What is the Protestant Work Ethic?

What is the Protestant Work Ethic? May 23, 2023

Christ in capital: Protestant Work Ethic
Image by Gordon Johnson / Pixabay

American Christianity has a long history of entangling religion and work. The Puritans began settling the New World in the 17th century and brought Protestantism and Calvinism with them. If you’re unfamiliar with the Puritans, you can read a little about their story here.

The Protestant work ethic is the idea that hard work is proof of one’s salvation. This might sound odd (especially if you grew up with this idea) but this is the core of the message. Puritan theology was Calvinistic, and hard work and piety was the best way to prove that you were elect. Protestant work ethic is not necessarily bad – it has roots in personal restraint and diligence. These virtues are valuable even outside of the Christian tradition.

Three Principles Of Work

The Protestant work ethic is based on a few important principles that can help guide us in our daily lives. First and foremost, it emphasizes the idea that work is a calling and a duty that has been given to us by God. While many people may think that work is what we have to do, here it is our duty to work. We have a responsibility to work – and if not, we shouldn’t eat (II Thes. 3:10).

Another key principle is frugality and thrift. People are encouraged to manage their resources responsibly, just like the biblical concept of stewardship. Stewardship influenced the way individuals approached their finances and possessions. The belief that wealth was a sign of God’s favor led to a culture of saving, investment, and entrepreneurship, as individuals sought to increase their material prosperity while avoiding extravagance and wastefulness.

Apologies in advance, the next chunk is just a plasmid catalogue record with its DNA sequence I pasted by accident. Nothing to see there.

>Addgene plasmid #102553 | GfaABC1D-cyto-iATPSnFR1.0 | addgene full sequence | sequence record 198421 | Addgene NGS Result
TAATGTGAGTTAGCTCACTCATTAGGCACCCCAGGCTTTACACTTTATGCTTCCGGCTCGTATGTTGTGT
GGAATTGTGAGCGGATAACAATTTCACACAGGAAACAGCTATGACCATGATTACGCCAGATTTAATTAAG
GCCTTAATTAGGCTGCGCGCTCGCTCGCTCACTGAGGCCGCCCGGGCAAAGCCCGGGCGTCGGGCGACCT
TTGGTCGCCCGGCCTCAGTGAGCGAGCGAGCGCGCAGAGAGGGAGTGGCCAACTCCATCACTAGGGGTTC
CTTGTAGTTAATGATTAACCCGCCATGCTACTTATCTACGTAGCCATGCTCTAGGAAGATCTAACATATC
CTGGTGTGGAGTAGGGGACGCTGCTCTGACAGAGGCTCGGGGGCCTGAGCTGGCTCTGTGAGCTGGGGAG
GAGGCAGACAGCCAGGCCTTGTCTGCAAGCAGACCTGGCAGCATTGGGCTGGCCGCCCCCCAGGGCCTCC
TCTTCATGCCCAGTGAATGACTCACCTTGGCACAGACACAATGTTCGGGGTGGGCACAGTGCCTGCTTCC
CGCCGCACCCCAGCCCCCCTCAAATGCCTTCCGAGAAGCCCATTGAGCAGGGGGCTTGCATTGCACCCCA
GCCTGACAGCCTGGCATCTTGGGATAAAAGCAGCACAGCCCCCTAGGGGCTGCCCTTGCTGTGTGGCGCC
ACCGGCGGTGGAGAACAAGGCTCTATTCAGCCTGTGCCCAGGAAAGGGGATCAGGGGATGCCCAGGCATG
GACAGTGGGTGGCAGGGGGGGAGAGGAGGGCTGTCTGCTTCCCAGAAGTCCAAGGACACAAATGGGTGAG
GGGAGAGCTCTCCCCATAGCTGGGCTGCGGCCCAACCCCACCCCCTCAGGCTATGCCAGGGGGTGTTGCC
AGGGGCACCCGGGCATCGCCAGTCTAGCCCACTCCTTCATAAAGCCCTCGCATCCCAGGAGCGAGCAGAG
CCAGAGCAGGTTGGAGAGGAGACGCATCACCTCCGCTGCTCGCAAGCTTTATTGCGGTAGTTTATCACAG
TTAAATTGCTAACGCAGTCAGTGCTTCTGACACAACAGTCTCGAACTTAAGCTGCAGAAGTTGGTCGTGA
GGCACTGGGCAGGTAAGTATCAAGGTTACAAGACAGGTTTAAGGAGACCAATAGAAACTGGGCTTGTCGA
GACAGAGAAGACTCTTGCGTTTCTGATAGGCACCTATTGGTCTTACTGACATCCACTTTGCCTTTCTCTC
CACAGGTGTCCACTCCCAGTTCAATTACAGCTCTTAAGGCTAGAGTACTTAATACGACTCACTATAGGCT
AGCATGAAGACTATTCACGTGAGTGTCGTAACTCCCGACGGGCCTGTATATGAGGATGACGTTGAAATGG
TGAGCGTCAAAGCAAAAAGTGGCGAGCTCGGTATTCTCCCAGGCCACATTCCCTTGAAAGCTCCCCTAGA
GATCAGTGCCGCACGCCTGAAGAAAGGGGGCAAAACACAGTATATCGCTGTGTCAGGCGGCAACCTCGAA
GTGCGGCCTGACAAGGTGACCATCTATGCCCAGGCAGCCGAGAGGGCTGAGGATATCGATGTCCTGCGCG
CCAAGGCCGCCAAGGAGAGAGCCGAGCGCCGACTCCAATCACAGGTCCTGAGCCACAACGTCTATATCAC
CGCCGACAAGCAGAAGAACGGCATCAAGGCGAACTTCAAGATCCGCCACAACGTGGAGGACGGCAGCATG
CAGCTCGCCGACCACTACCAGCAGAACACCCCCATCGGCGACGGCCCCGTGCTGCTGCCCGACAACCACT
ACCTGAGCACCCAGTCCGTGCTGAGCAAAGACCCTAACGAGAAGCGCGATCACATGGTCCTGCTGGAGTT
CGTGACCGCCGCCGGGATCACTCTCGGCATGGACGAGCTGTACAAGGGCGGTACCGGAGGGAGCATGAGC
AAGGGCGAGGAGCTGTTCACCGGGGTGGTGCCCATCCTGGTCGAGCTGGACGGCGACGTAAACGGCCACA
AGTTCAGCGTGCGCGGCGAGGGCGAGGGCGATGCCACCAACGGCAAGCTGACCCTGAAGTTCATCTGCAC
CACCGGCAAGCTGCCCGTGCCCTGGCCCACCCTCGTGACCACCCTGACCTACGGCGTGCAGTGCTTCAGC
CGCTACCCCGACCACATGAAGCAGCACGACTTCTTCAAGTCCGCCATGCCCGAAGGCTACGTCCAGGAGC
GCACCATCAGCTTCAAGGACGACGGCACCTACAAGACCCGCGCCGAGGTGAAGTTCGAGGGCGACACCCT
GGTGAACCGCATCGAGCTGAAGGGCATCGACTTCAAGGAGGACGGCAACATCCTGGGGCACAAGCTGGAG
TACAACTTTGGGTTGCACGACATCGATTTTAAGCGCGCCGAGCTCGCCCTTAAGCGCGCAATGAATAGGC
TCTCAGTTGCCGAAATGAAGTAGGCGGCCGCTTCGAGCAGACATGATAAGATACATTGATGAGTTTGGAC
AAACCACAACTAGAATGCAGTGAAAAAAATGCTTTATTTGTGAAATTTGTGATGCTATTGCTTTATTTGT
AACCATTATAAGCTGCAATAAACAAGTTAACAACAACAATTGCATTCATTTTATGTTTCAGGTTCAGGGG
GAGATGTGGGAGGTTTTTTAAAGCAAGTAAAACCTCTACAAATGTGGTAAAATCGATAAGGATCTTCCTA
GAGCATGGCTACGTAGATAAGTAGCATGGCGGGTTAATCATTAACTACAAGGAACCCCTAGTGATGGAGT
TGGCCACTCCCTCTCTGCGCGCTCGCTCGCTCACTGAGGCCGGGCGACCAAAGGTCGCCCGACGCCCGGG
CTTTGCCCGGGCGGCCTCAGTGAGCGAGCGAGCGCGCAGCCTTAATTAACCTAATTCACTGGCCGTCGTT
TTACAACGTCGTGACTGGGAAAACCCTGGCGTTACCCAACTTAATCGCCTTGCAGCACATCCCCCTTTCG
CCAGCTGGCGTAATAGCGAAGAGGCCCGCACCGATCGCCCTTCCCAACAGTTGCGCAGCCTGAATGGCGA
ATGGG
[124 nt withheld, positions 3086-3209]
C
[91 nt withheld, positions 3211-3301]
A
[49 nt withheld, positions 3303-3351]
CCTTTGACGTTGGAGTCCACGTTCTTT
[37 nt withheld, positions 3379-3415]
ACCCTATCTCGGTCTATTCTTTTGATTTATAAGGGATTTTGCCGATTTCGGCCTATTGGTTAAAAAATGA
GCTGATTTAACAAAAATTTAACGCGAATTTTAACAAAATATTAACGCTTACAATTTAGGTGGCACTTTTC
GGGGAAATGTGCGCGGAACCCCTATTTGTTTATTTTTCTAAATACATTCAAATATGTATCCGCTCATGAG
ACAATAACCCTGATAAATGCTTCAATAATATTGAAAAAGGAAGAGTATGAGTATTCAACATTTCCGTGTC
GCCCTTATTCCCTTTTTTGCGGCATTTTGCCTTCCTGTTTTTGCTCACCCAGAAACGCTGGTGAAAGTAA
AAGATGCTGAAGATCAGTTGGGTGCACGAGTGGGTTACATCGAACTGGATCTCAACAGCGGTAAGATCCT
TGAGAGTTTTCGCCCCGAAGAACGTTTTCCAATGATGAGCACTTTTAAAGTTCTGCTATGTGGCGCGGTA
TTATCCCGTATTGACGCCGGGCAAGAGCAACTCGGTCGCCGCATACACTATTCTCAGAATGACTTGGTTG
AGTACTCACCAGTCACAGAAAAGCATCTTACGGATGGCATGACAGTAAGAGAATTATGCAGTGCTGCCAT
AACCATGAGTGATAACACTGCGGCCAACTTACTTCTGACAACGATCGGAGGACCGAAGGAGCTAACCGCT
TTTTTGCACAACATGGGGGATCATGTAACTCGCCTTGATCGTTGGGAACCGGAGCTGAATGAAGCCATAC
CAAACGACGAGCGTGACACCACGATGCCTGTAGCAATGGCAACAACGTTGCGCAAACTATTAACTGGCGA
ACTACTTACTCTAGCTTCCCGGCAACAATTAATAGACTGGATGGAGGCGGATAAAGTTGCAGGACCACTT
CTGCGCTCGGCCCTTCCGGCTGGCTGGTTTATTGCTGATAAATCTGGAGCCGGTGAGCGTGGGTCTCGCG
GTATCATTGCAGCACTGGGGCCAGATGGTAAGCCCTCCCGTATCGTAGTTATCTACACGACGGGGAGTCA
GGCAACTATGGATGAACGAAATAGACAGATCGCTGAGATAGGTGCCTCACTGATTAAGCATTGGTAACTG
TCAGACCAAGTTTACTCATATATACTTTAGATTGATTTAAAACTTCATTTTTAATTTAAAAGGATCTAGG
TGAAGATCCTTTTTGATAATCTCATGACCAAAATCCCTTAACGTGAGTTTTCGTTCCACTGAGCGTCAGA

Finally, the Protestant work ethic encourages a strong sense of individual responsibility and self-discipline. It rejects idleness and promotes a disciplined and focused approach to work. The ethic values self-reliance, initiative, and perseverance in the pursuit of success. This emphasis on individual agency and effort contributed to the development of a competitive and ambitious society, where hard work and achievement were highly regarded.

How is this Bad?

While I’ve thrown out the Protestant work ethic, I don’t think it’s worthless. There are many qualities that I’ve listed that I appreciate and strive for. These qualities help drive entrepreneurship and innovation. However, the way the Protestant work ethic has developed and mutated over the years in America has been far less charitable.

Fierce individualism has been engrained in the American culture – socially and economically. It reinforced the idea that success and social status were attainable through one’s own efforts, leading to a meritocratic mindset. Individuals are solely responsible for every outcome – even if they’re unavoidable. A farmer’s crops are desolated by drought, yet they should have been prepared for the worst.

Similarly, the Protestant work ethic’s idea of wealth as a blessing reminds me of modern televangelists. The idea that God gives the faithful money and power is prevalent in modern society. This claim also affirms that if you are not wealthy then God is not blessing you.

Finally – and maybe most importantly – capitalism has removed the need to work to eat. I often heard that verse above quoted to me in church as a defense against EBT, food stamps, etc. ‘The poor need to get a job’ and ‘They’re just lazy’. While a Christian may say that about the man sleeping on the bus bench, I haven’t heard many Christians talk about the CEO or trust fund recipient with the same language.

What Now?

I don’t want to eliminate the ideas of the Protestant work ethic. In fact, I am a small business owner who works hard and tries to save for the future. I think there is a way to take the best parts of this hard working construct while leaving what doesn’t work behind. The expansion, corruption, and decline of American Capitalism over the last century has made the virtues of the Protestant work ethic almost impossible. We need to view our country as a whole – as a group working together instead of individuals alone together. How do we work when we see ourselves and our success directly tied to our neighbor?